Over at the comments section of my recent post on urbanism there’s the germ of a discussion about what the proper response to modernity should be from those of us who are dissatisfied with it. Mindful of James Poulos’ advice to young, smart bloggers to look away from each passing hapless meme and direct their eyes metawards, I advance a thesis that I hope will establish this discussion on more permanent ground:
Radicalism must eschew revolution. Radicalism, as I understand it, is a position structured to articulate orthogonally with the structure of the age — or more correctly obliquely, for it is not enough for radicals merely to say ‘no’ when the age says ‘yes’ and ‘yes’ when it says ‘no.’ I’m not sure if some established position — say, orthodox Christian faith — is a precondition for radicalism. It is clear that these established positions do serve a very useful negative dialectical function, subjectively, in allowing the individual radical to think in paths other than those trod by her contemporaries. (And walk in them, too! there is surely such a thing as a purely non-mental radicalism devoted to oblique bodily habits. The way you rise from a chair can be the most important thing about you, as Huxley said in Eyeless in Gaza. In fact, radicalism that does not ground itself in the criticism of the mutely material against intellectual systems as such endorses all the philosophical offspring of Descartes even as it condemns them.) It might be the case, though, that a thorough commitment to transgression as such would suffice.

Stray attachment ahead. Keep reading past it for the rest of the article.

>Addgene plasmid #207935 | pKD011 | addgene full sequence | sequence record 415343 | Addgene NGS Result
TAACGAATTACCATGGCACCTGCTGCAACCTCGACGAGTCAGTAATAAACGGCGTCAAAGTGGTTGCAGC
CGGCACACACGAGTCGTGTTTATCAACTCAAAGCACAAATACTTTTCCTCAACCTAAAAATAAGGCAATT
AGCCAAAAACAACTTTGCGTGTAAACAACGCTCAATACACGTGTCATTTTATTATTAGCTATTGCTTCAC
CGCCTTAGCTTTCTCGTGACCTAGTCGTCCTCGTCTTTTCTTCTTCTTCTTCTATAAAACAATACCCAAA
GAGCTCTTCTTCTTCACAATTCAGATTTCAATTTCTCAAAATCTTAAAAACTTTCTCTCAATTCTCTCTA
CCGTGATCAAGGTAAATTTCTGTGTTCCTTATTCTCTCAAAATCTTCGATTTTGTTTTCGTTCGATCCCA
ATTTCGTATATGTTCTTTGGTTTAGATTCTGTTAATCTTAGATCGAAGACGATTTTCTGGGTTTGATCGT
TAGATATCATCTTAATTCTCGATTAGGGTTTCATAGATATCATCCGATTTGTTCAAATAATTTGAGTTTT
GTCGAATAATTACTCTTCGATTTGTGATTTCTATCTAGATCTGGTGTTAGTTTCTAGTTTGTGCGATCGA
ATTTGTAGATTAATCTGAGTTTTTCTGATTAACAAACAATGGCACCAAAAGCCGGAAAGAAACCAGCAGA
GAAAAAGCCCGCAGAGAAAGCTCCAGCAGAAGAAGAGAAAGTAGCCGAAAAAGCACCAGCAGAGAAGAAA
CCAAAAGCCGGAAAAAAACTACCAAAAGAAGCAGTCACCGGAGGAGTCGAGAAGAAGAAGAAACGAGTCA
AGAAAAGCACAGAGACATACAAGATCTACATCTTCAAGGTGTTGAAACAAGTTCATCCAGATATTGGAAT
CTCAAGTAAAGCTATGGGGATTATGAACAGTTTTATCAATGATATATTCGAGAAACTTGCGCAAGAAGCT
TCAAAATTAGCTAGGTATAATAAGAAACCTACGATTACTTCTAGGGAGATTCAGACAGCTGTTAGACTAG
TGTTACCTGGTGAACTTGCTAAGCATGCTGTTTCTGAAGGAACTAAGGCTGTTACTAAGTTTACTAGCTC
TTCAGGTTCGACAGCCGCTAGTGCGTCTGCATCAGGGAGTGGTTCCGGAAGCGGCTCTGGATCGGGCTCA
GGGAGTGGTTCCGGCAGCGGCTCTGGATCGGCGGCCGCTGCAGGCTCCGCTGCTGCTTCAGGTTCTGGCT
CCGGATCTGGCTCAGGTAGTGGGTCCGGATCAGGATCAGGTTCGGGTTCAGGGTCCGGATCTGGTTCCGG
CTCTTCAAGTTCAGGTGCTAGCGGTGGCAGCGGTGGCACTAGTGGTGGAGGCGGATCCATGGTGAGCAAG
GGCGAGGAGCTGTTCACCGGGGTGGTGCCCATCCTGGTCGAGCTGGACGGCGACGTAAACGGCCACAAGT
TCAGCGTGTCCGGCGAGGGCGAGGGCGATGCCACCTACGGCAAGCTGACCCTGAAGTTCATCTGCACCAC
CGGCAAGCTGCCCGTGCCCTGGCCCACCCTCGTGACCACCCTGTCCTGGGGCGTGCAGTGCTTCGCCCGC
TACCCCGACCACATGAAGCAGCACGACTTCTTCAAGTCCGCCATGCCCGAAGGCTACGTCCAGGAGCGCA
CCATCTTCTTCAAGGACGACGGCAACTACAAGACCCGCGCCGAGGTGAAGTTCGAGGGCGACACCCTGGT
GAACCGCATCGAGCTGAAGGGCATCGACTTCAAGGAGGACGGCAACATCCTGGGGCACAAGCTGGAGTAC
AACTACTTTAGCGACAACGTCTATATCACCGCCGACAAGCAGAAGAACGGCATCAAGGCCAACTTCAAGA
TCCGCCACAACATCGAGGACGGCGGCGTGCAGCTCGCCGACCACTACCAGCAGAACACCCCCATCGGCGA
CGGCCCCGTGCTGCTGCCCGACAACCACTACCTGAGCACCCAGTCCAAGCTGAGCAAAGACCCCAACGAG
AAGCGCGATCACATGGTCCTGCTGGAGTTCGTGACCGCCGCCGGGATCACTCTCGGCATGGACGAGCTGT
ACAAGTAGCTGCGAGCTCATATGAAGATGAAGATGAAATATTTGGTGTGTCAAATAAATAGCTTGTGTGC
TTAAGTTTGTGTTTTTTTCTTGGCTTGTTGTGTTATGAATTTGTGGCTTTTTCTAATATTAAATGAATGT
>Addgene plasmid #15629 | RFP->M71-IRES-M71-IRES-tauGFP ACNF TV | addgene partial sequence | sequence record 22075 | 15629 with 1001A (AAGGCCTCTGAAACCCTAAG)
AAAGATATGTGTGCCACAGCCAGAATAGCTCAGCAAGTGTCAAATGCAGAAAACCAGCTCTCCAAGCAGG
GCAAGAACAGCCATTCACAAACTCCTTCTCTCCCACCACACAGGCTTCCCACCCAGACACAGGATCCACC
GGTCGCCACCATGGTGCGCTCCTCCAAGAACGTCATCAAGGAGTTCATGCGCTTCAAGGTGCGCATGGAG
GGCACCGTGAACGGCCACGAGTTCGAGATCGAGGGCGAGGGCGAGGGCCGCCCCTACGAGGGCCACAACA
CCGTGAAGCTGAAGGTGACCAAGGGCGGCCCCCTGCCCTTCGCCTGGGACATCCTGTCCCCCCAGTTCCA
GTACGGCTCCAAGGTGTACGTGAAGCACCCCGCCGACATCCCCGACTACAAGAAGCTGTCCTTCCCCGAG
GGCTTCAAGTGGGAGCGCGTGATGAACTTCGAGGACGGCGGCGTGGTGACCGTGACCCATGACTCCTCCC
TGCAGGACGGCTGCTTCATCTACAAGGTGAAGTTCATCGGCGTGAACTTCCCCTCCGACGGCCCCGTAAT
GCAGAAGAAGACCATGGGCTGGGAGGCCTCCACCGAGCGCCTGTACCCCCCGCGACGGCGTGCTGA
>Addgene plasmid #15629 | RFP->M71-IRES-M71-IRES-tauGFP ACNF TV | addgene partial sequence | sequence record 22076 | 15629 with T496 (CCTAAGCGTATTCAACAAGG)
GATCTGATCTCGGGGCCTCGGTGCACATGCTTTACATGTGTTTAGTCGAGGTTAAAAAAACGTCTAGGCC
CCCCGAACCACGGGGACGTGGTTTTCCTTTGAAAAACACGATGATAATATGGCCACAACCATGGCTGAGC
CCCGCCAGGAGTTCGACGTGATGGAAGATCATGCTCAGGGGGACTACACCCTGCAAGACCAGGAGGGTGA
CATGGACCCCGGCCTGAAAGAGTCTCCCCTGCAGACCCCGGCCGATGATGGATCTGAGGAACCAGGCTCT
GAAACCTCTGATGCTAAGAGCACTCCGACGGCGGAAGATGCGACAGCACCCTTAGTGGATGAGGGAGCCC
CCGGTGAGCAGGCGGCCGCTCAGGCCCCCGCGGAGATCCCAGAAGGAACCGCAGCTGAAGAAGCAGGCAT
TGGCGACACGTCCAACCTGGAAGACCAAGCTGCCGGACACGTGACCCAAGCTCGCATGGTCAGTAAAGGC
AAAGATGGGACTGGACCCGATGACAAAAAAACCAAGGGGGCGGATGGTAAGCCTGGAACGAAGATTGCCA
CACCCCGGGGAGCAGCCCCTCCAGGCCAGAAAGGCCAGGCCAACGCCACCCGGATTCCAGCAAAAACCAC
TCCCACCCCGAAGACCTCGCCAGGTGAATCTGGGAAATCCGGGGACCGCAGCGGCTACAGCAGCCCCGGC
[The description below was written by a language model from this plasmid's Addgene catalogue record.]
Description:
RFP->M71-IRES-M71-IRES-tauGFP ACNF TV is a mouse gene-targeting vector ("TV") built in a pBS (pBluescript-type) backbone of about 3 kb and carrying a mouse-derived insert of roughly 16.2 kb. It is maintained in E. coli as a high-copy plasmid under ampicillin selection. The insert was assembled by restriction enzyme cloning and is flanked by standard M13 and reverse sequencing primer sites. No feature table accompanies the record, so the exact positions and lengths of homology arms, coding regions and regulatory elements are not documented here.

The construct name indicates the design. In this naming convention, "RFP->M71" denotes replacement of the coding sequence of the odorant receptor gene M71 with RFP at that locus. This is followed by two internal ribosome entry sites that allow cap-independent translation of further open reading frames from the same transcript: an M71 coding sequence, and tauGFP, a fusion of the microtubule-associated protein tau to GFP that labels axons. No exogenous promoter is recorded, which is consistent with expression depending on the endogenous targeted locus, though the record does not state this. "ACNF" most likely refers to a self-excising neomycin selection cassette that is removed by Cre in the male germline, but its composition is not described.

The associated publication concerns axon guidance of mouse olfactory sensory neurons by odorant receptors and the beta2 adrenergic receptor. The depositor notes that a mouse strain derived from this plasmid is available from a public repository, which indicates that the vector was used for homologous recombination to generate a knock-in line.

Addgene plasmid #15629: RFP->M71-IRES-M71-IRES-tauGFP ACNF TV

Revolution, as anti-liberals have been saying for centuries, is historically a tool for disrupting the inertia of illiberal order. Of course revolution’s promise of a Novus Ordo is always exaggerated, but insofar as that promise is fulfilled — that is, insofar as the revolution is successful — what’s discarded in the old order is what conduces to resistance against bureaucratic rationalization. I need hardly mention that the clubbiness of 1790 led eventually to Orleans [see below], that the Paris Commune led to the Third Republic, that the Russian Revolution produced the most monstrously bureaucratic state yet to profane history, and that the sexual revolution redounded chiefly to the benefit of industry.
The proper radical response to modernity works by slow and careful measures, by painstaking discovery and rejection of falsehood. The task is to make yourself oblique enough to become a martyr. That liberal bureaucratic capitalism does not produce martyrs regularly is evidence only that being a thoroughgoing radical is very difficult.
QUALIFICATION: “the clubbiness of 1790 led eventually to Orleans” is a little blithe. I am told there was this fellow Bonaparte. I withdraw the assertion and point to Hannah Arendt’s On Revolution, which describes what happened to the club system without sacrificing historical nuance wholesale.
APPENDIX: Since there are some conservatives on this blog (though no real Burkeans, I pray), I add that the difference between Burke and MacIntyre on tradition is that Burkean conservatism is inertial and merely anti-revolutionary but MacIntyrean “conservatism” is radical.